Monday, November 26, 2007

Sabine's Gull

Wow, an extraordinary number of unusual birds have been appearing of late, stimulating rarity fever amongst the masses. Matt Anderson's fantastic discovery of a Pine Grosbeak leads the list in terms of sensationalism - the last dates from 1987. This beak is nearly everyone's state Pine Grosbeak, of those who have been lucky enough to see it. I was one, and have some photos that I'll blog later.

Late hummingbirds are also appearing. One came to light today near Toledo, that appears to be our record late Ruby-throated Hummingbird. I got a call about another today at a Cincinnati-area feeder and will hopefully get photos soon. These late ones really need scrutinized closely, especially as most are females/immatures and often not readily separable from other similar species. Don't just assume Ruby-throated...

I also just received word of a very interesting Northern Saw-whet Owl that was captured at the Chillicothe banding station already sporting a band. This one has come a LONG way, and I'll get those details up here soon.

But, the showiest of all is an amazingly cooperative Sabine's Gull found at Huron on Turkey Day, November 22, by Mike Busam. Congrats to Mike for locating this bird and tipping everyone off. Because he did so, a great many folks have seen this beautiful small gull for the first time. Sabine's Gull is quite rare in Ohio, with only a few seen each fall, if that. Most don't stick like the Huron bird, either. These arctic breeders are highly migratory, wintering primarily in tropical seas off Africa and South America. Relatively few pass through the Great Lakes.

Upon arrival in downtown Huron and the river, one is greeted by mobs of Bonaparte's Gulls, making a cacophony of noisy squeaking buzzes. Masses of Bonies are always great places to look for rare gulls. Indeed, this horde contained at least two Little Gulls, according to other reports.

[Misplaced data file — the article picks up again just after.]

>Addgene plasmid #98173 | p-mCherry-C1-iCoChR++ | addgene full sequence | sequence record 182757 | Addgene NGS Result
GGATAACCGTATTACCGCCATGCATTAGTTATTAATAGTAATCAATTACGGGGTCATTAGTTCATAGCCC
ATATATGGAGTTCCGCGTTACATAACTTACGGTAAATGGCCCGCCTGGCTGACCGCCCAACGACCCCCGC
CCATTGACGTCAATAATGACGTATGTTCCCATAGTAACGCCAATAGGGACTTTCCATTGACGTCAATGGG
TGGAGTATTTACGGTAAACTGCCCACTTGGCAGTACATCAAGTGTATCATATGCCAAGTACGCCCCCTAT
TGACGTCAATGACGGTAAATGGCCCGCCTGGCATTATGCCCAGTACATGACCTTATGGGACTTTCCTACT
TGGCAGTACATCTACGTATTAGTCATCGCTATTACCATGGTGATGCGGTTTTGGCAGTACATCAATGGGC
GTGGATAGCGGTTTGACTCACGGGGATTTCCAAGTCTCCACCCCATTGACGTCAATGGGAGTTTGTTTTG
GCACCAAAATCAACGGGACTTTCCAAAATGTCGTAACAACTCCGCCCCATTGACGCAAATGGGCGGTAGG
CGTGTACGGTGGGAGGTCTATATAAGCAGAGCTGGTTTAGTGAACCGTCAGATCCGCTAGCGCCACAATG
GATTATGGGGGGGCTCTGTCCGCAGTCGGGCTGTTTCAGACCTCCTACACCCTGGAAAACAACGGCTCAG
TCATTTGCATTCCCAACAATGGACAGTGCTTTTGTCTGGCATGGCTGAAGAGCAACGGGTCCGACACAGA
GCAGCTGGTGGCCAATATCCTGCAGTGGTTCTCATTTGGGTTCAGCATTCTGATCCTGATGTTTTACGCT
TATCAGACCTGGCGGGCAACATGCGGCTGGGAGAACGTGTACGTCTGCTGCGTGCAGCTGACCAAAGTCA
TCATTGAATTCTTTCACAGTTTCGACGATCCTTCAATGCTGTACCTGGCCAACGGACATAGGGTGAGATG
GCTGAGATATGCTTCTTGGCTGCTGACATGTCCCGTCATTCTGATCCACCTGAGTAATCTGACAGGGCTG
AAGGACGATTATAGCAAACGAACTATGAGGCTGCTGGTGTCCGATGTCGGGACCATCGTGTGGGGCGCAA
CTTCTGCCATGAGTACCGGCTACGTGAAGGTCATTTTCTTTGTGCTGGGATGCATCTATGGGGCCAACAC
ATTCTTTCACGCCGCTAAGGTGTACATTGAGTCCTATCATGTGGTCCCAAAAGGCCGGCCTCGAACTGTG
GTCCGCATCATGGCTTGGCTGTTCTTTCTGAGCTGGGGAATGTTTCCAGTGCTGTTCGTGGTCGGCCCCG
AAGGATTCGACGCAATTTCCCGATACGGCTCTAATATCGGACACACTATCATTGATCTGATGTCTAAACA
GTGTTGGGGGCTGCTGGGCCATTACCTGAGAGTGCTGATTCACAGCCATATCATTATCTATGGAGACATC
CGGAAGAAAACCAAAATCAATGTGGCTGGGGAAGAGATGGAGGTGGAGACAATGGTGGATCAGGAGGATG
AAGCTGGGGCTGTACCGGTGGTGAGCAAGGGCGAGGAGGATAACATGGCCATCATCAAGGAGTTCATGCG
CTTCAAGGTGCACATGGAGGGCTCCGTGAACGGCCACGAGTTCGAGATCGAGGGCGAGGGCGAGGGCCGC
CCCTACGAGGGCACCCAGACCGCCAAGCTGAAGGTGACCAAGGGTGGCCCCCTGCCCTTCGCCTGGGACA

Adult Bonaparte's in flight. These small gulls are quite striking with their flashing white leading edge to the upper wing, and bouyantly graceful flight. They are not the trash-eating McDonald's scavengers that some of their larger brethren are; Bonies are highly piscivorous, deftly picking small fish like Emerald Shiners from the water.

Adult Bonaparte's Gull at rest. A strikingly beautiful bird, even without the black hood they sport in breeding plumage. The best is yet to come, though.

Ground zero at Huron, the terminal point of the municipal pier. The lighthouse is a great place to watch birds moving past on the lake. I've spent countless hours out there, many of them in November. Conditions are often not very pleasant, with blustery winds and freezing temps. Such was not the case today, with hardly any wind and low 40's. Quite balmy for a late November Lake Erie day! This is the spot that the Sabine's Gull is fixated on, and it made frequent flights right around the lighthouse, sometimes flying within ten feet of us, or roosting on the water nearby.

Sabine's Gull, Xema sabini, at rest. Doesn't stand out nearly as much as when in flight, as you'll soon see. About the size of a Bonaparte's Gull, the brown mantle of the Sabine's is distinctive, as are those blotches of brown that extend forward onto either side of the breast. This may be the only gull named for an astronomer. Sir Edward Sabine was an astronomer who accompanied an 1818 expedtion into the Arctic, and helped discover the gull. His brother, Joseph, named it in his honor.

I was fortunate in running into my friend Brian Zwiebel upon arrival at Huron, and we were able to spend the afternoon birding and admiring the Sabine's Gull. Brian is a topnotch professional shooter, as you can see from the above photo, which is his. Although often close at hand, getting crisp in-flight shots of the bird was not easy. As befits such a long-distance migrant, the gull is quite effortless on the wing, and deceptively fast. The upper wing pattern is unmistakable and stands out from great distances. The slightly forked tail is also characteristic and adds yet another interesting touch to an already visually stunning bird. If you haven't made the pilgrimage to see this Sabine's, I'd go while the getting is good.

Thanks to Mike Busam for finding this bird and communicating it to all, and to Brian for graciously letting me use his photo.